Helen Hills Hills Chapel, Smith College (1955)

Helen Hills Hills Chapel

Smith College did not originally have a chapel because its founders wanted students to be part of the Northampton community and attend local churches. Finally in 1953, an alumna from the class of 1908 named Helen Hills Hills (her maiden name was hills and she married a husband named Hills) offered funds for a college chapel. She stipulated that the building should strictly follow the design of traditional New England meeting houses of the eighteenth and early nineteenth century. Designed by William and Geoffrey Platt (sons of Charles Adams Platt) of New York, the nondenominational Helen Hills Hills Chapel was completed in 1955. The interior of the Chapel (123 Elm Street, Northampton) has recently been modified to create a more flexible space: the old fixed pews have been removed in favor of 300 custom-made oak chairs that can be laid out in different configurations.


Worcester Historical Society Building

The Worcester Society of Antiquity was first organized in 1875. The Society acquired a permanent home after Stephen Salisbury III donated land at 39 Salisbury Street and $25,000 towards the construction of a new building. Built in 1890-1891, it was designed by Barker and Nourse. It was formally opened on June 28, 1892. The organization’s name was changed to the Worcester Historical Society in 1919 and to the Worcester Historical Museum in 1978. The Museum moved to a new and larger location at 30 Elm Street in 1988. The Museum’s former home is now used as a commercial building.


Gillett Block

After the Masonic Block on Elm Street in Westfield burned down in 1896, Ralph D. Gillett constructed a new building (100 Elm Street) on the site in 1898-1899. It is a three-story granite and buff brick corner building with terra cotta and metal trim. Gillett was president of the Hampton Railroad, whose offices were in the building, along with McClure Laboratories (which tested food for impurities, gaining Westfield the title of “The Pure Food Town“) and The Great River Water and Power Company. Today the Gillett Block is owned by the City of Westfield and is used by the Westfield Gas and Electric Company.


Town Offices

As related in my previous post, the Town of Stockbridge constructed a new town hall/office building in 1884 at 34 Main Street, but continued to own its previous Town Hall building of 1839, which it returned to and enlarged in 1903. The 1884 building, which displays the words “Town Offices” with the date 1884 A.D., was constructed in the Flemish Revival style. Designed to be fireproof, it contained offices for the Selectmen, Assessor and Town Clerk on the first floor and storage space on the second floor. The basement had two jail cells. The town sold the building in the 1960s and it has since been used as commercial space.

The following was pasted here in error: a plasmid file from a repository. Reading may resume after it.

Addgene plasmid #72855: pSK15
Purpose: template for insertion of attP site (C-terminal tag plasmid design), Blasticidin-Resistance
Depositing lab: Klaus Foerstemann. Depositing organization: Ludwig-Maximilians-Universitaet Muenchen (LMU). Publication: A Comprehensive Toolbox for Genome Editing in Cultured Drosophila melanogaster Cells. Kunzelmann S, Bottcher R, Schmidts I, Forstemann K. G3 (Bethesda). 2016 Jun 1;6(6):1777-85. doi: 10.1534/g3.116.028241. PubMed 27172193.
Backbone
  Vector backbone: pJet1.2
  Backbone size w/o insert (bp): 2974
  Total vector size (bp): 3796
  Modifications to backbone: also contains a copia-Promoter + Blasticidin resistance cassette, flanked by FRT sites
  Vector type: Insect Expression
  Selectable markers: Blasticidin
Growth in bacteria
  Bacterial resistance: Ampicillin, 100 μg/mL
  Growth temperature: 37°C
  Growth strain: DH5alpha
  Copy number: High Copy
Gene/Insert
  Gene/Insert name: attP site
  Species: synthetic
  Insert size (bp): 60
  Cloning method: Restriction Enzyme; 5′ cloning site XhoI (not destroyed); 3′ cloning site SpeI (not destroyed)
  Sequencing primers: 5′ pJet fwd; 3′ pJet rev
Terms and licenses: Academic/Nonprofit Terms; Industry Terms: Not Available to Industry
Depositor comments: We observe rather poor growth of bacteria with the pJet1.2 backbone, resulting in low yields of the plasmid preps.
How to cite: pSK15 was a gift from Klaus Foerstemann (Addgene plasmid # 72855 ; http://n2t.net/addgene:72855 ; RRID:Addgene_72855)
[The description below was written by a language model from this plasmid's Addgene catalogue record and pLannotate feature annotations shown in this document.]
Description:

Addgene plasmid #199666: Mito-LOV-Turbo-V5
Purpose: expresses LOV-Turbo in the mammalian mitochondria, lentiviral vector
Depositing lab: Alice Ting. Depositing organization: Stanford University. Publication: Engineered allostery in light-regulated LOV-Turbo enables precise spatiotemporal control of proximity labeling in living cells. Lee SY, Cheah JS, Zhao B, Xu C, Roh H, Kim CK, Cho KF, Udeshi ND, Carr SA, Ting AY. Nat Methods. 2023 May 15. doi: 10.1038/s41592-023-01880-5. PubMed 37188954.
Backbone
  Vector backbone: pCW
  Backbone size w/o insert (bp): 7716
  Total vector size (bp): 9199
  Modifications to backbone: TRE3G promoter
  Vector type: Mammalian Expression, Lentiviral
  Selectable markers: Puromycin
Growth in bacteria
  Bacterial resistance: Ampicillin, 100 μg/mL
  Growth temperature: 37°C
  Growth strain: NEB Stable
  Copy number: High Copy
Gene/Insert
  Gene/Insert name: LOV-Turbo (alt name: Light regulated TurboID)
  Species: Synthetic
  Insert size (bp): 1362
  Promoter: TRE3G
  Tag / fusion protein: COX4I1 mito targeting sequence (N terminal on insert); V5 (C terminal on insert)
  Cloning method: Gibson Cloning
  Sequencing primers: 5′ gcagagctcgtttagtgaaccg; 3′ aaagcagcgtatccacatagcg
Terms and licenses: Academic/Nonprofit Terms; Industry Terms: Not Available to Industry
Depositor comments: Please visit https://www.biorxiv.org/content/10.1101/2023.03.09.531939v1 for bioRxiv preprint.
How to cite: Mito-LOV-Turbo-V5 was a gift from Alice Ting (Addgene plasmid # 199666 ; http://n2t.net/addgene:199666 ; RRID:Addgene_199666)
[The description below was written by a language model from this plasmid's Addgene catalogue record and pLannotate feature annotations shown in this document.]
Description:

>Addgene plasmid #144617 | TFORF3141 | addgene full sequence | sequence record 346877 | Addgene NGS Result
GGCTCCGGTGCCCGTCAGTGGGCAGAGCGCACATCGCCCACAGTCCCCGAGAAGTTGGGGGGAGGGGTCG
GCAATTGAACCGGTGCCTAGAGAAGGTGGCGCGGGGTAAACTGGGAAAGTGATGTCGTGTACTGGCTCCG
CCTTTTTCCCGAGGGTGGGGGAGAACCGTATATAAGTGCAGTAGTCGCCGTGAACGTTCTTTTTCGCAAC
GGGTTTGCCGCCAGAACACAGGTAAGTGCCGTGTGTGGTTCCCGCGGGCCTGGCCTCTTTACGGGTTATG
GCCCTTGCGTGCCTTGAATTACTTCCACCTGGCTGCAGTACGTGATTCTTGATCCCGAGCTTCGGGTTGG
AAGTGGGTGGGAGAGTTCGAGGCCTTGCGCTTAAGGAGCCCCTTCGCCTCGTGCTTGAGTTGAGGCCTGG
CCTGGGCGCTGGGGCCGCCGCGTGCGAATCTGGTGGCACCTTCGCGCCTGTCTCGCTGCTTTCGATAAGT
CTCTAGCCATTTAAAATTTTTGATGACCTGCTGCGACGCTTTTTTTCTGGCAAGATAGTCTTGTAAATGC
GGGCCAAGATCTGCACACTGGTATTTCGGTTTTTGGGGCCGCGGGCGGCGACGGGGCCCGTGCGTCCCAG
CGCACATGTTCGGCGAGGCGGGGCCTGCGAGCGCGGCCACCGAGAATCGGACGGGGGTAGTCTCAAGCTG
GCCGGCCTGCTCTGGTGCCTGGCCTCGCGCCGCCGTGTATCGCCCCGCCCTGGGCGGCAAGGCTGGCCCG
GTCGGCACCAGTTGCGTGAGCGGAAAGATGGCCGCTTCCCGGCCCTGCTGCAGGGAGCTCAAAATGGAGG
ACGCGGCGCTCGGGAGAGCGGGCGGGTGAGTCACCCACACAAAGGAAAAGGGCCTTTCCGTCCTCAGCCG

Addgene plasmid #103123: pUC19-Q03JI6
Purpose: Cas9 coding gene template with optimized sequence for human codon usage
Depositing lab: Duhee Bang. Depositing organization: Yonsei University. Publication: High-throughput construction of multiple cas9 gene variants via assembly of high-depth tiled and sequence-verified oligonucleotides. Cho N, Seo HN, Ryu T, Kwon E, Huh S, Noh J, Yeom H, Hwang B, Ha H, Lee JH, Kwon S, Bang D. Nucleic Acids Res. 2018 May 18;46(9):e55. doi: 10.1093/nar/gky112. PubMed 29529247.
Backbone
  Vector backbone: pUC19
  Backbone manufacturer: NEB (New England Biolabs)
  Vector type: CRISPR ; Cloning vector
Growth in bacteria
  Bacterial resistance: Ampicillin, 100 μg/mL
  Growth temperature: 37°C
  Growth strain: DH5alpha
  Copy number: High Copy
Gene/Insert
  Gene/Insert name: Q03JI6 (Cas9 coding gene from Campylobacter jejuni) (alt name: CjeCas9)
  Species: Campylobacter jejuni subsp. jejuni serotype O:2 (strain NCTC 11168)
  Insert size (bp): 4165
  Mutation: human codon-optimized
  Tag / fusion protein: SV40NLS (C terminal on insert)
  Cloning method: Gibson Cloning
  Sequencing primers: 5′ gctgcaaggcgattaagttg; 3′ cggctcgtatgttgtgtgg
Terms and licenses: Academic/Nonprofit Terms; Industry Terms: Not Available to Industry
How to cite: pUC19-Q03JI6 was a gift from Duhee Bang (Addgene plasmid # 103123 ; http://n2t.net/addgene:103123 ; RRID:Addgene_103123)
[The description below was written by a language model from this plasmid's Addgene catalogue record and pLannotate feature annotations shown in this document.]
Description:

Stockbridge Town Hall

In 1839, the Town of Stockbridge built a Greek Revival-style Town Hall building on land owned by the Congregational Church with the stipulation that the property would revert to the church if the town moved out of the building. In 1884, the town did build a new Town Hall at 34 Main Street, but called it “Town Offices” in order to retain the 1839 building. In 1903, the town moved back to the original building, but enlarged it: the original section was rotated ninety degrees and joined to a new Neoclassical front section, designed by architect Harry E. Weeks of Pittsfield. In 2008, the town moved out of the 1839/1903 building (6 Main Street) and relocated to a former school building at the other end of Main Street.


Westfield Grange Hall

The former South Maple Street School, a two-room brick schoolhouse built in 1888, is located at 89 South Maple Street in Westfield. The school was in continuous use until 1918 and was then unoccupied until 1931, when it became a Grange Hall for Westfield Grange #20. An entryway to the cellar kitchen was added to the building’s front facade around 1960.


Root House

Known as the Root House, the house at 63 Broad Street in Westfield was built c. 1840.